Geraldine Wildman, Data Licensing and Delivery Lead, British Geological Survey shares how the Geospatial Commission and its Partner Bodies have worked together to make data licensing and data itself more accessible.

Data licensing is a difficult subject to get excited about. It is quite often seen as something that has been put in place to block access or prevent users from doing what they want to do with the data. It can involve lengthy and sometimes impenetrable legal terms. And yet these are terms that we are legally bound to stick to. It is no wonder that data licensing has such a difficult reputation.

Data licensing is a legal process...

So, let us start with some basics. Data licensing is a legal process that enables holders of data to share their data with others, as long as they comply with certain terms and conditions. Even open data is delivered under a licence.

There are a number of reasons why we might want to set terms and conditions on a licence. Maybe there is some third-party content to protect. Maybe there are security concerns so the use of the data needs to be restricted, or caveats around the provenance of the data, or its capabilities that need to be drawn to the attention of end-users. Or maybe there is some personal data included and the data owner needs to make sure that whoever uses it has the right to access it, and complies with data protection legislation. A licence in these circumstances enables publishers to protect and share their data responsibly, rather than lock it away and refuse access.

Maybe we need to change the term from something that sounds officious to something helpful like ‘data sharing’. Because that is what we want a licence to be. Something that helps us share data, that maximises use. Not something that blocks access. 

Licensing through a different lens...

Under the Geospatial Commission’s Data Improvement Programme, five of the Geo6 partner bodies -  British Geological Survey, Coal Authority, HM Land Registry, Ordnance Survey and UK Hydrographic Office - have been working towards the concept of data sharing and have been looking at the licensing process through a different lens. Through that of the person trying to access the data.

We have spoken to a number of users, run surveys and held workshops that delve a bit deeper into the user’s perspective on the licensing process. As a result, we are putting a number of things in place to make the users’ licensing journey easier and hopefully increase data sharing:

  • Plain English summaries - We know that as legal documents, the licences themselves can be difficult to read, and are often shared with legal teams for their review and ultimate approval. This can result in a ‘licensing literacy gap’ between the legal teams that review and sign the licence and the data teams that actually use the data. To help with this, we are changing our approach to include a summary of the terms of use in a ‘Plain English’ format, followed by the legal text on many of our common licences.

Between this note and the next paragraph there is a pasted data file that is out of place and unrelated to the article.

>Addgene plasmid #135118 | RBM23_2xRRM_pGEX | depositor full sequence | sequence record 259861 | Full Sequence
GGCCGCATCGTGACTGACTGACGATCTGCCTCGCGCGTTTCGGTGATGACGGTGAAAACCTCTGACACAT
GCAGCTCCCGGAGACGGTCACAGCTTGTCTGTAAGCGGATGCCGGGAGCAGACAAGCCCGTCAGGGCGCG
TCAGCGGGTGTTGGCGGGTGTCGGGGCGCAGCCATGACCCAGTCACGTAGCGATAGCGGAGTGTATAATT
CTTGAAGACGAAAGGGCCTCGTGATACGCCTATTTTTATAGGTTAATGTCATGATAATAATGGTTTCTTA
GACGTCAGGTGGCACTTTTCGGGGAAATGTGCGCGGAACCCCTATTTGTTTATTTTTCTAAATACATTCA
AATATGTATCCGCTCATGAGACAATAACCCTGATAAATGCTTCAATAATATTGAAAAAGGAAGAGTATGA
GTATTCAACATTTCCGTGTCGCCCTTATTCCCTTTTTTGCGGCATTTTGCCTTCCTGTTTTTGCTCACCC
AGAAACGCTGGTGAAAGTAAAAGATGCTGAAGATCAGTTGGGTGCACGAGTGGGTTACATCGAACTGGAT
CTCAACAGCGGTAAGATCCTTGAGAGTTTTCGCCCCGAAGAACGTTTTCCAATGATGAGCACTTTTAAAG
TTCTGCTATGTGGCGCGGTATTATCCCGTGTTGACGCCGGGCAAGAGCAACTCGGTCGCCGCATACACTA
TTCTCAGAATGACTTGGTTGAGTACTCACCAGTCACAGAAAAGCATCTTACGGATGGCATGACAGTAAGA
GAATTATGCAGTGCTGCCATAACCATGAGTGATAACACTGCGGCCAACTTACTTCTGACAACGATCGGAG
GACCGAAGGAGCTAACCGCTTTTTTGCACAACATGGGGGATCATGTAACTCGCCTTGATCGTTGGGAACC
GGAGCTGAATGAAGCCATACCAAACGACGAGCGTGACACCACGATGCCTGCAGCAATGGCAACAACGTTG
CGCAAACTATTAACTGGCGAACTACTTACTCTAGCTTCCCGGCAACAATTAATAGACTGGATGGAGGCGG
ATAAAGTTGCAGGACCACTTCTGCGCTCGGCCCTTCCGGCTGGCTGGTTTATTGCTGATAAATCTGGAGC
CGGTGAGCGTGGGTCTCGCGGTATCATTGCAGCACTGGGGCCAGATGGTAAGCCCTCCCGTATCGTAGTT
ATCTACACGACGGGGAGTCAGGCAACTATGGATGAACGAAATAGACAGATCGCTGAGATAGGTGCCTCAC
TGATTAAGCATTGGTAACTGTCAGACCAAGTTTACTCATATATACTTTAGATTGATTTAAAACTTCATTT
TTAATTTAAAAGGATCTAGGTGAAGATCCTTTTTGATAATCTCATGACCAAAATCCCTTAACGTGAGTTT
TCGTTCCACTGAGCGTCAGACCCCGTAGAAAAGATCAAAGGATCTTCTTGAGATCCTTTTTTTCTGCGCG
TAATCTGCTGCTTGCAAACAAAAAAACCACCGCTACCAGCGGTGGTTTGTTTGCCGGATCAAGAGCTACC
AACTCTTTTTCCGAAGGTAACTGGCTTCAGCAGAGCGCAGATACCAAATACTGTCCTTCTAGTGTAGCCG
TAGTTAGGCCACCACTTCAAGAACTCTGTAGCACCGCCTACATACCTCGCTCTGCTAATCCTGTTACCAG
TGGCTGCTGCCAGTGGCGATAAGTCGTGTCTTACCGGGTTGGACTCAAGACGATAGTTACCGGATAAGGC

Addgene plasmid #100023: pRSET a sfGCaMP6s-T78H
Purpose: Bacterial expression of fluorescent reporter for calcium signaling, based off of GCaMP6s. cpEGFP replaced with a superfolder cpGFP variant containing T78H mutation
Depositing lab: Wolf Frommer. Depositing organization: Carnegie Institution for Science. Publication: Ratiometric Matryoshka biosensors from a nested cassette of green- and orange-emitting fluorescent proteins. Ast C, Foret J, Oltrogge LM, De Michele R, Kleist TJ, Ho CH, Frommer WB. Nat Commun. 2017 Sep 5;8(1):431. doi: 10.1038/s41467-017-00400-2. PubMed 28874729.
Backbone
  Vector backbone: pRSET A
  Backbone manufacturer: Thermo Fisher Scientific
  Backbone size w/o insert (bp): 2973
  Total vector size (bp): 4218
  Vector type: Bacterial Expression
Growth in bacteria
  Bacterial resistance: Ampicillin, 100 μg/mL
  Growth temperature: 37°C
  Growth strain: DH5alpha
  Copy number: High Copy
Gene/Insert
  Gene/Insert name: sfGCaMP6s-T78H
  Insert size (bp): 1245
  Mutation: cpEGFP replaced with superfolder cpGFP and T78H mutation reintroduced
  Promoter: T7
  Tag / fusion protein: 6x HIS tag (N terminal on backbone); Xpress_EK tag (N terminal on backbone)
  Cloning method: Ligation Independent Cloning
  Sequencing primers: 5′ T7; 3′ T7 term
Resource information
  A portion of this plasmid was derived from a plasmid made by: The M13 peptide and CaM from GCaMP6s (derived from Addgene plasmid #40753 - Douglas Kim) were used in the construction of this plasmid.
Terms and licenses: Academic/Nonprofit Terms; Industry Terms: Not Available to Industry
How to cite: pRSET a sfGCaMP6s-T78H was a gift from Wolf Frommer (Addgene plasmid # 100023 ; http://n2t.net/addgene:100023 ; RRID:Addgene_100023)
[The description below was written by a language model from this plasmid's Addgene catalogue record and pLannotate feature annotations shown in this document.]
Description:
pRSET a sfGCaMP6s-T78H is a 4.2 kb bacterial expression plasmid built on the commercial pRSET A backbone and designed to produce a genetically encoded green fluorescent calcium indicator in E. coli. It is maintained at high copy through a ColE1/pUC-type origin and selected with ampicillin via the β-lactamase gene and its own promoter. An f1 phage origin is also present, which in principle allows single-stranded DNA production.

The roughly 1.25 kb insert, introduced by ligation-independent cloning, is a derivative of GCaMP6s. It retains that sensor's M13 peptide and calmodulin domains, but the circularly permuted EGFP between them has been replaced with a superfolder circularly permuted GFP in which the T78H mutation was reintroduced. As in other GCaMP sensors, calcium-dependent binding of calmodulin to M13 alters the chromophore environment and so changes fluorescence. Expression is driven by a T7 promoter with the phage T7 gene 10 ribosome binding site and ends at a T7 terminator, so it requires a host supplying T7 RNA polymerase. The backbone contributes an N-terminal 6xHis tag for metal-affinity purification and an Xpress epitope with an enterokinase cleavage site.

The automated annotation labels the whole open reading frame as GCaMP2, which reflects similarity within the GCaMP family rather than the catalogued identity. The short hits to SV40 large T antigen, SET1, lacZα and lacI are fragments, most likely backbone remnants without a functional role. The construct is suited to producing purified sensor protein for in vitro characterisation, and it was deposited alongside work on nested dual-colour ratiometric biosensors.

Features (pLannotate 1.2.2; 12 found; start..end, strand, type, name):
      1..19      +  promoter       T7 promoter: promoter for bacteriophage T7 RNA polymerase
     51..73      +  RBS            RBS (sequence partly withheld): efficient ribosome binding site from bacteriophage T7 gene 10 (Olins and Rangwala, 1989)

• Better supporting guidance - Alongside the licences, we have drafted some ‘licensing guidance’ for data users. This includes FAQs, summaries of some common licences, and a checklist of things data users should consider or ask their legal teams before they start using the data. 
  • Harmonised licences - We are also looking to harmonise licence terms wherever we can, so that a user can see familiar terms, and be reassured that the terms of use are broadly the same, regardless of who they take the data from. This is a significant piece of work, which started with the Data Exploration Licence and is still ongoing.

Striving to make accessing data simpler and quicker

From lessons learnt from the Data Improvement Programme, a new Data Exploration Licence  (DEL) was produced to harmonise and simplify the access and use of geospatial data held by our Partner Bodies. This allows anyone to freely access data for research, development and innovation purposes.

The benefits of the licence were seen by the National Archives who built on the work of the DEL and went on to adapt it to replace their current developer licence. Developer Licence 2.0 supports the mission of the UK Geospatial Strategy to make data more accessible and to encourage re-use, under the UK Government Licensing Framework (UKGLF) and offers the potential to unlock the significant economic opportunities offered by geospatial data.

We are on a journey, and admittedly we are not there yet. Changing something as long-standing and legally complicated as licensing takes time, but everything we have worked on so far has laid the foundations for us to continue to push at the barriers, and make accessing our data simpler and quicker. Over the next year, we hope to roll out more harmonised licences, to keep working together and to keep striving to make things better.